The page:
Inside the Meter

We're deleting Promise No. 147

When we looked into Promise No. 147, to expand how the Family and Medical Leave Act is applied to members of the military, we were surprised to learn that the promise had been fulfilled ... by President George W. Bush. (We suspect it's because the promise was made early in the presidential campaign, in 2007.) Obama also signed additional changes into law on Oct. 28, 2009, but they were slightly outside the scope of his promise.

Obama's promise was "to expand Family Medical Leave to include reserve families facing mobilization. This will allow workers whose spouse is called to active duty to get their affairs in order, without losing their jobs."

Generally, the Family and Medical Leave Act of 1993 allows employees to take up to 12 work weeks of unpaid leave during any 12-month period to have a baby; take care of a newborn; adopt a child; care for a parent, spouse or child who has a serious medical condition; or recover from the worker's own serious medical condition. Workers in businesses with at least 50 employees qualify, as long as they have worked for the employer for 12 months and worked 1,250 hours during the past year. Employees in public-sector jobs qualify as well, as long as they have worked for the employer for at least a year.

In January 2008, Bush signed the National Defense Authorization Act for Fiscal Year 2008. A portion of that bill amended the original law in regard to how it can be applied to military service.

Bush's changes permitted a "spouse, son, daughter, parent, or next of kin" to take up to 26 work weeks of unpaid but job-protected leave to care for a "member of the Armed Forces, including a member of the National Guard or Reserves, who is undergoing medical treatment, recuperation, or therapy, is otherwise in outpatient status, or is otherwise on the temporary disability retired list, for a serious injury or illness." Bush's changes also permitted an employee to take the original 12 weeks of family leave stemming from the fact that "the spouse, or a son, daughter, or parent of the employee is on active duty (or has been notified of an impending call or order to active duty) in the Armed Forces in support of a contingency operations."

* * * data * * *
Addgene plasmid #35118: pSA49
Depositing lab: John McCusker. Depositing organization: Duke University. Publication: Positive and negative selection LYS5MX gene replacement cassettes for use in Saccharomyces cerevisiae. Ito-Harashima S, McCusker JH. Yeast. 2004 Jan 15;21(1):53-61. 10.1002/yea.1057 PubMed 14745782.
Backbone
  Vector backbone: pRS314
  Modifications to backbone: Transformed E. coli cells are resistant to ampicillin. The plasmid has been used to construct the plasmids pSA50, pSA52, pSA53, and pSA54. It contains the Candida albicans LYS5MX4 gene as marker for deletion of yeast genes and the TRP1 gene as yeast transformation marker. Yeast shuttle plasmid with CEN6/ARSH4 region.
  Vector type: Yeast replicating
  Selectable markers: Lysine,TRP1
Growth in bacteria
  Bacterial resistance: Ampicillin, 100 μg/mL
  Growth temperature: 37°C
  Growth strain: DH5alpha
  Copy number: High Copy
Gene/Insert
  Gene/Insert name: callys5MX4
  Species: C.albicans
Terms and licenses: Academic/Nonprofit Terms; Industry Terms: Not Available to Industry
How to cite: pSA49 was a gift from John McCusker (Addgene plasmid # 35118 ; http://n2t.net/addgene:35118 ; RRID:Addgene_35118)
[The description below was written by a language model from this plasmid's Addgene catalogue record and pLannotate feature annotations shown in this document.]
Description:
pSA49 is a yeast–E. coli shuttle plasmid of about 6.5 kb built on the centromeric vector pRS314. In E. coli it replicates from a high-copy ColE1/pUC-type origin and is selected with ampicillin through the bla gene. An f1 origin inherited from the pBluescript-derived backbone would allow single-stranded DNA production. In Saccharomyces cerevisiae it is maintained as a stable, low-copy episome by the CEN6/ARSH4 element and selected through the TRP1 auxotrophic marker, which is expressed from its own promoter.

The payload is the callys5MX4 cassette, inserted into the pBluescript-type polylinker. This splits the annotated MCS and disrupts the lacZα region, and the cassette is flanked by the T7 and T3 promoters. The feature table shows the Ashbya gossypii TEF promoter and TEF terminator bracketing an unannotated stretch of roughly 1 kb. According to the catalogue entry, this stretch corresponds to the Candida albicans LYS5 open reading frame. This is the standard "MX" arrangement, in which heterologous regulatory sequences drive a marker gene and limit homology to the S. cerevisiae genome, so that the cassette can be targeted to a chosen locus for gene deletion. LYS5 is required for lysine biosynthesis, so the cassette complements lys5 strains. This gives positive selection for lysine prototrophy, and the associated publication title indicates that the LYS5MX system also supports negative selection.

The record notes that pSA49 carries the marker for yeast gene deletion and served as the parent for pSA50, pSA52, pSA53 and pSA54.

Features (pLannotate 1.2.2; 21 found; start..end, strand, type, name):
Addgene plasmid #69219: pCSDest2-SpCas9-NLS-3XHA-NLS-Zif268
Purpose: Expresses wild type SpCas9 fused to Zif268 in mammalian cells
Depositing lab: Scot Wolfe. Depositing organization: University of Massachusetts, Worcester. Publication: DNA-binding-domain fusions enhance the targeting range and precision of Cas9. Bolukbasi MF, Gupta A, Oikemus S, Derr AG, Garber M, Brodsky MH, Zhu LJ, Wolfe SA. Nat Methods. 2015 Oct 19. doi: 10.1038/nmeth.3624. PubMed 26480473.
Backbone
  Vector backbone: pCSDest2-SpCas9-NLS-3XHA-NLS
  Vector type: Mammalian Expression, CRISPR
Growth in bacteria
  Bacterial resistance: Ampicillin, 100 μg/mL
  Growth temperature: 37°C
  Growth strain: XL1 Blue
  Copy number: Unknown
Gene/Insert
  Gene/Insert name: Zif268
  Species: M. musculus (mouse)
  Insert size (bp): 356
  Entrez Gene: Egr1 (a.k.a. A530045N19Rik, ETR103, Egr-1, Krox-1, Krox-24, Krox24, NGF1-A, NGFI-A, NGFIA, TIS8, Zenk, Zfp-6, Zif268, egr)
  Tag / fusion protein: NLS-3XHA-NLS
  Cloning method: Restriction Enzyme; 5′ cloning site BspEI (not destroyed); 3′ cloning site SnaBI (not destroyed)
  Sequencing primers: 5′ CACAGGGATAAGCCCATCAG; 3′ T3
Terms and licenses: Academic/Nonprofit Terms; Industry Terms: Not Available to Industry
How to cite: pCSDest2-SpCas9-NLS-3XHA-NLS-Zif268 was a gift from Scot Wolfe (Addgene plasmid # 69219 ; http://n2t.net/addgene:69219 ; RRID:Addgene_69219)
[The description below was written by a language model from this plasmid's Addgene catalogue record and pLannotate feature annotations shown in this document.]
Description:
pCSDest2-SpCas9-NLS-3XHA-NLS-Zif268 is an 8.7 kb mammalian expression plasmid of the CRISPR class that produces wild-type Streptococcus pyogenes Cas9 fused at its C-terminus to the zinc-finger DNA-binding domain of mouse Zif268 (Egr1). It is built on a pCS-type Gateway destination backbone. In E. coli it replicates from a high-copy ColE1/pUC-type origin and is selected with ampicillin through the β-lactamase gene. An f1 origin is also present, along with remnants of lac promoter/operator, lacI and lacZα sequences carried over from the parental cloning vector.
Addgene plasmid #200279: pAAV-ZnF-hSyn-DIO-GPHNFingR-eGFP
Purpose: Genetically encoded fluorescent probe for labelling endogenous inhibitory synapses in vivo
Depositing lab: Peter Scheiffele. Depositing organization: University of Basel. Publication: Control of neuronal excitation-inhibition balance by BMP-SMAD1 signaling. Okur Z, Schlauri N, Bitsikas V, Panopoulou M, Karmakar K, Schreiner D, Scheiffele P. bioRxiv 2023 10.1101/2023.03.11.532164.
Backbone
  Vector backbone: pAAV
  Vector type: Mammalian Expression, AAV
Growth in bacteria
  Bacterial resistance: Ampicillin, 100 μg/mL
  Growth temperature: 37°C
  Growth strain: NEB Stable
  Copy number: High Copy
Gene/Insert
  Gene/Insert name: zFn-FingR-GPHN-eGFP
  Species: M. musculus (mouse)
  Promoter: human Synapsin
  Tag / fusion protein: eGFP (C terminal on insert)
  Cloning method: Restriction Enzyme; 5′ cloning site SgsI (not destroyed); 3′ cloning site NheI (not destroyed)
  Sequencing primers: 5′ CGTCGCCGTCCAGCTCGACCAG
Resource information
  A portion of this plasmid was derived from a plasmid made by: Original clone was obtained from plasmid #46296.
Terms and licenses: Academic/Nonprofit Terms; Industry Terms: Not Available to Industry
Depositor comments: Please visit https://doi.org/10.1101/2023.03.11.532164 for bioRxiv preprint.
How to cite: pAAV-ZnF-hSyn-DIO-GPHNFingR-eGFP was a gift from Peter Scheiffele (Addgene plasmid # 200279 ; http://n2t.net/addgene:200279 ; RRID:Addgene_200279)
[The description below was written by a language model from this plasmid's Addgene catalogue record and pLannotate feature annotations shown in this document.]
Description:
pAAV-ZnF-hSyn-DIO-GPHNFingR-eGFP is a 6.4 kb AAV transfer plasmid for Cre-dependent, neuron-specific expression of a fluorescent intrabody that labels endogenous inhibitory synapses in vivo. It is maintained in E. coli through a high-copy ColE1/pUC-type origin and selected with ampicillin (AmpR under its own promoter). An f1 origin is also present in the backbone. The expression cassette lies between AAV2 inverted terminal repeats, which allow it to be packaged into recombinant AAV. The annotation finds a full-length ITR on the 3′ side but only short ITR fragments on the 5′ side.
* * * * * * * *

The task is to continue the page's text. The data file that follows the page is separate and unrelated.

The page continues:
Regulations by Bush's Labor Department narrowed the application of these provisions in two ways. First, the 26 weeks of leave was limited to family members of current servicemembers; family members of veterans were not included. Second, under the regulations, only family members of reservists and National Guard members could access qualifying exigency leave.

When Obama signed the 2010 version of the defense authorization bill on Oct. 28, 2009, he enacted a more inclusive policy than the Labor Department's regulations had allowed.

First, Obama extended the law's provisions to family members caring for recent veterans who are undergoing treatment for, or recuperating from, a serious injury. Second, Obama permitted family members to use the leave when an active duty member of the military is deployed -- not just when a member of the National Guard or reserves is deployed.

In addition, Obama changed the definition of a "serious injury or illness" to include one incurred prior to active duty but which was aggravated by the military deployment.

Even though both presidents played a role in expanding the law's applicability to military families, technically it was Bush who fulfilled Obama's specific promise -- to "expand Family Medical Leave to include reserve families facing mobilization" -- before Obama was even elected. So we are removing this promise from our list.